Young people are having less sex than their parents did at their age. Researchers explore why.

Young adults aren't behaving the way their parents did: They're not drinking as much, they're facing more mental health challenges, and they're living with their parents longer. On top of that, computer games and social media have become a sort of stand-in for physical relationships.

All that means young Californians aren't having as much sex.

The number of young adults going without sex was rising even before covid-19 made dating harder and riskier. In 2011, about 22% of Californians ages 18 to 30 reported having no sexual partners in the prior 12 months. That crept up to 29% in 2019, and it jumped to 38% in 2021, according to the latest figures from UCLA's California Health Interview Survey.

Other age groups in California also reported an increase in abstinence, but the trend was not nearly as pronounced.

"Everything happens later," said San Diego State University psychology professor Jean Twenge, author of "Generations: The Real Differences Between Gen Z, Millennials, Gen X, Boomers, and Silents — And What They Mean for America's Future." She said the numbers reflect how young adults increasingly delay major life events, such as moving out of their parents' homes and forging long-term romantic relationships.

Singles saw the most dramatic change.

It has long been the case that single people are more likely to report having no sex than married or cohabiting people. But as young adults delay marriage, the gap has widened.

Young adults may be putting off long-term relationships "due to their increasingly economically precarious status or stress related to completing education and looking for jobs," said Lei Lei, a sociology professor at Rutgers who recently co-authored a paper that examined why fewer young adults are having sex. "They are busy with other domains of life." Researchers also noted that hundreds of thousands of young adults identify as asexual.

Rising computer use may play a role in the trend. Young adults increasingly form relationships through playing video games with people they do not physically meet, Lei said. These distant relationships sometimes interfere with the formation of sexual relationships.

A Pew Research Center report from 2015 found equal numbers of men and women played video games but that young adult men were more than three times as likely as young adult women to identify as serious "gamers."

Young adults also have access to endless amounts of free pornography online, a departure from the porn magazines, videotapes, and DVDs many of their parents bought. Much of the most popular online porn features violence or coercion, which gives some young adults a flawed perspective on sex and turns others off it entirely, said Debby Herbenick, director of the Center for Sexual Health Promotion at Indiana University Bloomington's School of Public Health.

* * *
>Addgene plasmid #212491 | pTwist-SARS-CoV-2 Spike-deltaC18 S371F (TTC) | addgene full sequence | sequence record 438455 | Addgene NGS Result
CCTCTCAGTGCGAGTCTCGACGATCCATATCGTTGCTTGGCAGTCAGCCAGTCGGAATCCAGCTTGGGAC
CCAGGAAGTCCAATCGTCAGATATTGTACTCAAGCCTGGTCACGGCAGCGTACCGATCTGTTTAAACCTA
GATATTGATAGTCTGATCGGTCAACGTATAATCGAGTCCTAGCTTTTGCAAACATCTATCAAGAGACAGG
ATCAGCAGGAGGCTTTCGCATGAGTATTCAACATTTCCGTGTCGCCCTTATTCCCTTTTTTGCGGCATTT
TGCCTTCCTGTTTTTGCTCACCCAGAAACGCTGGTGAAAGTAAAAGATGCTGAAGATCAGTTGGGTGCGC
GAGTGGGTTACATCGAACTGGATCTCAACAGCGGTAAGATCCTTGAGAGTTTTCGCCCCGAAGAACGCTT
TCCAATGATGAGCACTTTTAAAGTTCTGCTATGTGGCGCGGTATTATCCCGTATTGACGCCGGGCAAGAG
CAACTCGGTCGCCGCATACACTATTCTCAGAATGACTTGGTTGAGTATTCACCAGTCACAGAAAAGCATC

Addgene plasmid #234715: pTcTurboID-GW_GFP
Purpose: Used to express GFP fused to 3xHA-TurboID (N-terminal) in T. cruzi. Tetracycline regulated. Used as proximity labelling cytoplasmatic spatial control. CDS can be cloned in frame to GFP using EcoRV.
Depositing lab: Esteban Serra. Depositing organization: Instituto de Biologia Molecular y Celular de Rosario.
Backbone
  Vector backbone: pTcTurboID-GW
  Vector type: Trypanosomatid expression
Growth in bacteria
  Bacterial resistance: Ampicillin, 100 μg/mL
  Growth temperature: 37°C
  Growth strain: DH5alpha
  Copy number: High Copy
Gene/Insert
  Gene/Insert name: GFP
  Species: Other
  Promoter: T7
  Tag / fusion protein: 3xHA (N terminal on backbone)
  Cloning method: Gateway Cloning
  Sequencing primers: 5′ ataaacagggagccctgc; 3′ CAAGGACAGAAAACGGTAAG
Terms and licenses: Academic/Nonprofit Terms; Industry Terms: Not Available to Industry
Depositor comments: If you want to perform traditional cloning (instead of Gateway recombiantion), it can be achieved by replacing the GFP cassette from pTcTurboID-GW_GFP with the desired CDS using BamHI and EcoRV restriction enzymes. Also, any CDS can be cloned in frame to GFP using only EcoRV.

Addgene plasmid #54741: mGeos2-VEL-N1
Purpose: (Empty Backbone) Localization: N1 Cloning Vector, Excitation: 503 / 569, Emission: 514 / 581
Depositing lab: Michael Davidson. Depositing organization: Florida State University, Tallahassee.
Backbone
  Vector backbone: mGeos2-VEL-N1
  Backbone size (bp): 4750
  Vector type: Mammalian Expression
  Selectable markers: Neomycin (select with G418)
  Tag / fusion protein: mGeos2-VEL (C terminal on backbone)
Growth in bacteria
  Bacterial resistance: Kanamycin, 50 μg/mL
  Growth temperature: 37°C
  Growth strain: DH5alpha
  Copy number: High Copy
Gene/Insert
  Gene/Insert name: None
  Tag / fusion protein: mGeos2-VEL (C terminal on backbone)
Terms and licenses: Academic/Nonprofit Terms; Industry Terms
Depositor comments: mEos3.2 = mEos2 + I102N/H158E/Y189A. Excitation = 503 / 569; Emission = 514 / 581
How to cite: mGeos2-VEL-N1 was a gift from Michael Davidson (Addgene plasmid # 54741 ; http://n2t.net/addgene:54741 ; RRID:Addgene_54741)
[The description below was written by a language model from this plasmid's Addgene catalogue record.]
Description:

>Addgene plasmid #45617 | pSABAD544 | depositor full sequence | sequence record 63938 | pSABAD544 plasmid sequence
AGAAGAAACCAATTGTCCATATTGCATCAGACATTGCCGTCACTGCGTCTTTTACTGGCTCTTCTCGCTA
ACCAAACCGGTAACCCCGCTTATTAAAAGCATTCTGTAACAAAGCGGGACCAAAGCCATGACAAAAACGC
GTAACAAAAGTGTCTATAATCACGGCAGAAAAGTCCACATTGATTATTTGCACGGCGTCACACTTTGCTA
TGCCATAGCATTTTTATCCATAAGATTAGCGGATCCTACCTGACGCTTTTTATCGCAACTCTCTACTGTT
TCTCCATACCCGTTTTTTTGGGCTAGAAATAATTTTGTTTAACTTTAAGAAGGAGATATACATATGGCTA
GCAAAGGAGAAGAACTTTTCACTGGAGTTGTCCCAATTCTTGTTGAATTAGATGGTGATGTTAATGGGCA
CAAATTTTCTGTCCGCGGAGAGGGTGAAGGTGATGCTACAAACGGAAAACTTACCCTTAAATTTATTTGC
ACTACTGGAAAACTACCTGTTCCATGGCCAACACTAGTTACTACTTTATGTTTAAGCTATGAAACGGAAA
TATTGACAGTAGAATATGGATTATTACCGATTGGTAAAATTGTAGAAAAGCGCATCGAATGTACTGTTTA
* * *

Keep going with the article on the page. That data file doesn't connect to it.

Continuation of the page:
"Those kinds of behaviors are really, really normalized among young people," she said, referring to rough sex.

Sex also has a correlation with income. Young adults who make less money were more likely to go without sex than peers making more.

Much recent discourse about lack of sex among young adults has revolved around so-called incels, young men who contend — often in vile, misogynistic terms — that dating apps like Tinder make it easier for women to find conventionally attractive, wealthy, or otherwise high-status men and ignore everyone else.

Erin Tillman, a certified sex educator and executive director of the nonprofit Sex-Positive Los Angeles, said it makes her sad when she hears men blame women for not wanting to have sex with them. She said those men could likely change their perspective and find intimacy.

"They hold the cards in terms of making themselves better," she said.

The sexless trend has the potential to lower rates of unplanned pregnancy. And it could also reduce the spread of sexually transmitted infections, though that has not yet happened.

Herbenick does worry about young adults who want sex but aren't having it. "It can feel really lonely if you feel like people are rejecting you or wouldn't be interested in you," she said.

But Tillman remains optimistic, noting the latest group of young adults, like every new generation, is finding its way and approaching sex differently than their parents.

"I'm not worried, because people are just basically finding different ways to connect with each other," Tillman said.

Phillip Reese is a data reporting specialist and an assistant professor of journalism at California State University-Sacramento.

This article was produced by KFF Health News, which publishes California Healthline, an editorially independent service of the California Health Care Foundation.

Kaiser Health NewsThis article was reprinted from khn.org with permission from the Henry J. Kaiser Family Foundation. Kaiser Health News, an editorially independent news service, is a program of the Kaiser Family Foundation, a nonpartisan health care policy research organization unaffiliated with Kaiser Permanente.